UAE employees can expect an average salary increase of 5 to 6 per cent this year, which is slightly lower than what they received in 2014, according to the latest research findings by two leading recruitment specialists.
Experts have lowered the forecast for wage adjustments in 2015 mainly due to the uncertainty about oil prices. However, more jobs are expected to be up for grabs this year, with headcounts seen to increase by at least 10 per cent and the gross domestic product (GDP) across the region forecast to continue its growth momentum in 2015.
According to the Morgan McKinley 2015 UAE Salary Guide, salary increases this year will be in line with inflation at around 5 to 6 per cent, while the overall number of new jobs will likely jump by 10 to 12 per cent.
The professional services recruiter said they had earlier forecast 2015 to be “bumper year” in terms of salary growth and job creation, but the decline in oil prices had prompted them to reassess and lower expectations.
“The major caveat is the fall in global oil prices to an eight-year low in 2014,” said Trefor Murphy, managing director at Morgan McKinley UAE.
“The current prognosis is that the fall in oil prices is likely to be short-lived. However, if the price should fall further, the economic outlook is likely to change significantly.”
In a separate study by Mercer, a human resource consulting firm which conducts quarterly surveys on salary increases, it was found that employers in the country are planning to grant a median salary increase of 5 per cent. About seven per cent of the companies said they don’t intend to change staff salaries this year.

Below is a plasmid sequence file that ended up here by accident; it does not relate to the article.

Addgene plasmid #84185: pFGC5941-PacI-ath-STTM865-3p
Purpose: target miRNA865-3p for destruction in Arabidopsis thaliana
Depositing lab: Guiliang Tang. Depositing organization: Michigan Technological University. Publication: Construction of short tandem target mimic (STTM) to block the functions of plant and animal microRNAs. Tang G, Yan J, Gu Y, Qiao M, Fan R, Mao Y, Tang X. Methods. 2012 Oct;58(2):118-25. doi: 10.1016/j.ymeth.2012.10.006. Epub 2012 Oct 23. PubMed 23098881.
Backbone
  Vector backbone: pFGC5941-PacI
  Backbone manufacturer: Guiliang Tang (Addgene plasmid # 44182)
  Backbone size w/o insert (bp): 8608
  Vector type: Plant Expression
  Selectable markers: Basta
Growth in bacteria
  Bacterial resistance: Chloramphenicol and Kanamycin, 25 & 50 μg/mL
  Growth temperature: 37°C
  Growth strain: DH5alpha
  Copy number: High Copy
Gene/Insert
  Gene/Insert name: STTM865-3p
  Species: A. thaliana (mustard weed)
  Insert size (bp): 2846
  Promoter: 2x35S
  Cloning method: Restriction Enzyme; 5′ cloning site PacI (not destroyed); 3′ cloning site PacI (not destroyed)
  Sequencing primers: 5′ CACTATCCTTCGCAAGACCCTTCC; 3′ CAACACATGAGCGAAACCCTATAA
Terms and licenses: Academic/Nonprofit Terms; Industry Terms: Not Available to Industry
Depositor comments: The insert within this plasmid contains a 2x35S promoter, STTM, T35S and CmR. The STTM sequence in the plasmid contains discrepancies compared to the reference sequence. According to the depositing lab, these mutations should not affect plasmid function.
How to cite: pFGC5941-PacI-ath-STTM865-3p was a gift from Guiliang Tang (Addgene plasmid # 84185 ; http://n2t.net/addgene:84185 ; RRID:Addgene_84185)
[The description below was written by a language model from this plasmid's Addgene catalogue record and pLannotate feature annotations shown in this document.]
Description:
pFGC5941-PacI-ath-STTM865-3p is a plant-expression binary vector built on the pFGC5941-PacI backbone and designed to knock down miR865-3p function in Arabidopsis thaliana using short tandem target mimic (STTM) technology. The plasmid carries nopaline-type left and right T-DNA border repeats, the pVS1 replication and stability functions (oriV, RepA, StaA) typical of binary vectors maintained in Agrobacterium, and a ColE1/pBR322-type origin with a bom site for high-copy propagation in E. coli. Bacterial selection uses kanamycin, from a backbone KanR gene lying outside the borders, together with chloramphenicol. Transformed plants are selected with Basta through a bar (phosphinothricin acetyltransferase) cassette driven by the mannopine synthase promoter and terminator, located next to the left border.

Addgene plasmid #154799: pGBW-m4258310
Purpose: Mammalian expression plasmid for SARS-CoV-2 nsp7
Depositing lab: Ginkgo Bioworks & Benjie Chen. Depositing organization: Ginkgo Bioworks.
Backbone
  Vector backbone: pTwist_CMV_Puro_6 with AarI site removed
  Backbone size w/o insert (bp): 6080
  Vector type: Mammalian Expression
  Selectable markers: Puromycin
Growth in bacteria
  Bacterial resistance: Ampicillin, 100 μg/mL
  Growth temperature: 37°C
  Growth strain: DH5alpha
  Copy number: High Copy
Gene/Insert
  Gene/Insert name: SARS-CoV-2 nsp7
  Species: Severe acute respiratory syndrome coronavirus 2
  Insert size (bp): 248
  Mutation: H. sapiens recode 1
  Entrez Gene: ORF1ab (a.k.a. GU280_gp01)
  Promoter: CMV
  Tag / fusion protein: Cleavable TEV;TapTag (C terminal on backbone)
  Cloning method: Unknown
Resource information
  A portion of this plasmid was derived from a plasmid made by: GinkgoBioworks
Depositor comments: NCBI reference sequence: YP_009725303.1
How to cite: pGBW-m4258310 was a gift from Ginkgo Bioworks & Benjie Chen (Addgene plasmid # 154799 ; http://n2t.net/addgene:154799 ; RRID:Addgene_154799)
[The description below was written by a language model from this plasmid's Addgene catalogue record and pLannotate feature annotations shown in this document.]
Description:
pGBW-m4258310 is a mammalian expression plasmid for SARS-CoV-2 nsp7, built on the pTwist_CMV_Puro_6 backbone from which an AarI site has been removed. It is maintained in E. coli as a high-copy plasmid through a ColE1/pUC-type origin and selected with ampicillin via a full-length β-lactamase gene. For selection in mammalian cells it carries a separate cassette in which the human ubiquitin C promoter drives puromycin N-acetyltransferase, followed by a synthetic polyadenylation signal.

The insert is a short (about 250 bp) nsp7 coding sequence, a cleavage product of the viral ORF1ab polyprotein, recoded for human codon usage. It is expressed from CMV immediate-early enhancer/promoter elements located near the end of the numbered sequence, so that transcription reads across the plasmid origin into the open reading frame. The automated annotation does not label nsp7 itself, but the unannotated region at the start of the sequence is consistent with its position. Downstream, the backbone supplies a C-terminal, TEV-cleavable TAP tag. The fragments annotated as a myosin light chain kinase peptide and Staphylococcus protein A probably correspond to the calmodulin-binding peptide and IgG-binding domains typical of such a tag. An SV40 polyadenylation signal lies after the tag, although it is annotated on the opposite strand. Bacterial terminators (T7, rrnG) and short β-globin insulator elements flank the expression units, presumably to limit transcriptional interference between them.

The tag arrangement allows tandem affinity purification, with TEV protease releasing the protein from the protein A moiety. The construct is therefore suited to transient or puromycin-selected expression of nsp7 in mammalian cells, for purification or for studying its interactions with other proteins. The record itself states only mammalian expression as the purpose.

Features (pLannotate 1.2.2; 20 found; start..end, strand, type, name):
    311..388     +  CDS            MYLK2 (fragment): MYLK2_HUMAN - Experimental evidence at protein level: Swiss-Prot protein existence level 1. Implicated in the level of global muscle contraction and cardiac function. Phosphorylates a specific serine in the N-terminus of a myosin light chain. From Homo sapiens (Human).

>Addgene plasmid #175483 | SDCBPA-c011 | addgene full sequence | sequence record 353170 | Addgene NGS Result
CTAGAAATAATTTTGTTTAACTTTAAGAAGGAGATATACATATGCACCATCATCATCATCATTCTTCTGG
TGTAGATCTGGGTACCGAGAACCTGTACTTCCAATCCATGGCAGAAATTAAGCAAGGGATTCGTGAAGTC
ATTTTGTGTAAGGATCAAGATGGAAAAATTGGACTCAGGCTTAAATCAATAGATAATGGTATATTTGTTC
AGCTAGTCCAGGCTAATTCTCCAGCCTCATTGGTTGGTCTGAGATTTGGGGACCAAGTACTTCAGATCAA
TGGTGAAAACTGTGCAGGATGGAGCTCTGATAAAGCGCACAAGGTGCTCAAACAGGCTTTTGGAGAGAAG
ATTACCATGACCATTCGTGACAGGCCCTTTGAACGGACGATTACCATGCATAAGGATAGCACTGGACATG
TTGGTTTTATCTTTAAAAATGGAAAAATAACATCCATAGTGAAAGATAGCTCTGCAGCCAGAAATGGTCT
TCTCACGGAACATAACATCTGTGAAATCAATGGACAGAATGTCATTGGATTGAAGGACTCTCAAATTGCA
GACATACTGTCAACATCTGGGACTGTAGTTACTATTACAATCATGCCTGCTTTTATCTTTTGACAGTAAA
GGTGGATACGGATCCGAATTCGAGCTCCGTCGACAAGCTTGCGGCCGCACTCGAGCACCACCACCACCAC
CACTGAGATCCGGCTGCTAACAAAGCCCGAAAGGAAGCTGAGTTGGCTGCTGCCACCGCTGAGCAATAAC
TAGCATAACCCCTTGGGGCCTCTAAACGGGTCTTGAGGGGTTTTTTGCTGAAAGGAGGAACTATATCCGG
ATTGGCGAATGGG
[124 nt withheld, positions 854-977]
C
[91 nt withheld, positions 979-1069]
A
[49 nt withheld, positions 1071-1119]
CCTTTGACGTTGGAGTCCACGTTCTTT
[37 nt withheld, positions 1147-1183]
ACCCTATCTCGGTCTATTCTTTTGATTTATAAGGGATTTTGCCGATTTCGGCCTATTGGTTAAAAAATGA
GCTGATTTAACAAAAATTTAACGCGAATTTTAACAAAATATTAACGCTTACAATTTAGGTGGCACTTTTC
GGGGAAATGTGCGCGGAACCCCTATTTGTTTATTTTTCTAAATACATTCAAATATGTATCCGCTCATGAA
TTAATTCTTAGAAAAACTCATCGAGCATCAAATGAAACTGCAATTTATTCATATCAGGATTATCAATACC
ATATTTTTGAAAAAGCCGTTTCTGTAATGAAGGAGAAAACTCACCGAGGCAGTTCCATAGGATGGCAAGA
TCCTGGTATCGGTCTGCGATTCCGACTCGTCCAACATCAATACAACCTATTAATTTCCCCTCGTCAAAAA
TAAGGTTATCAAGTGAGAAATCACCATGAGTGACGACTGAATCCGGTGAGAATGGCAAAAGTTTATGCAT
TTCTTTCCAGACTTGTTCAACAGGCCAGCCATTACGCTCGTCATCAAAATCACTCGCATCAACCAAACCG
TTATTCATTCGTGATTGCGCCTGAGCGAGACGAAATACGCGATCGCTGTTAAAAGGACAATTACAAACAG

A number of employees in the UAE will probably continue to feel the pinch on their wallets this year, considering that a 5 per cent salary increase won’t be enough to cover the increases in rent and other living essentials.
The situation is going to make it a bit challenging for employers to source new talent from within the UAE, as candidates based in the country will now be more extra careful about moving jobs. “Locally based candidates will tend to wait for an opportunity offering a major salary hike before moving jobs, and this is a factor depressing the talent supply,” McKinley said in a report.
The cost of renting apartments last year went up by around 15 to 20 per cent, while salaries, according to Mercer’s research data, increased by an average of 5 per cent.
“For many, the actual cost of living is outstripping salary increases with 2014 rents having soared to an annual rate of increase of 15 to 20 per cent,” said Murphy.
“Many employers, however, are holding firm on salaries and will import professionals from abroad.”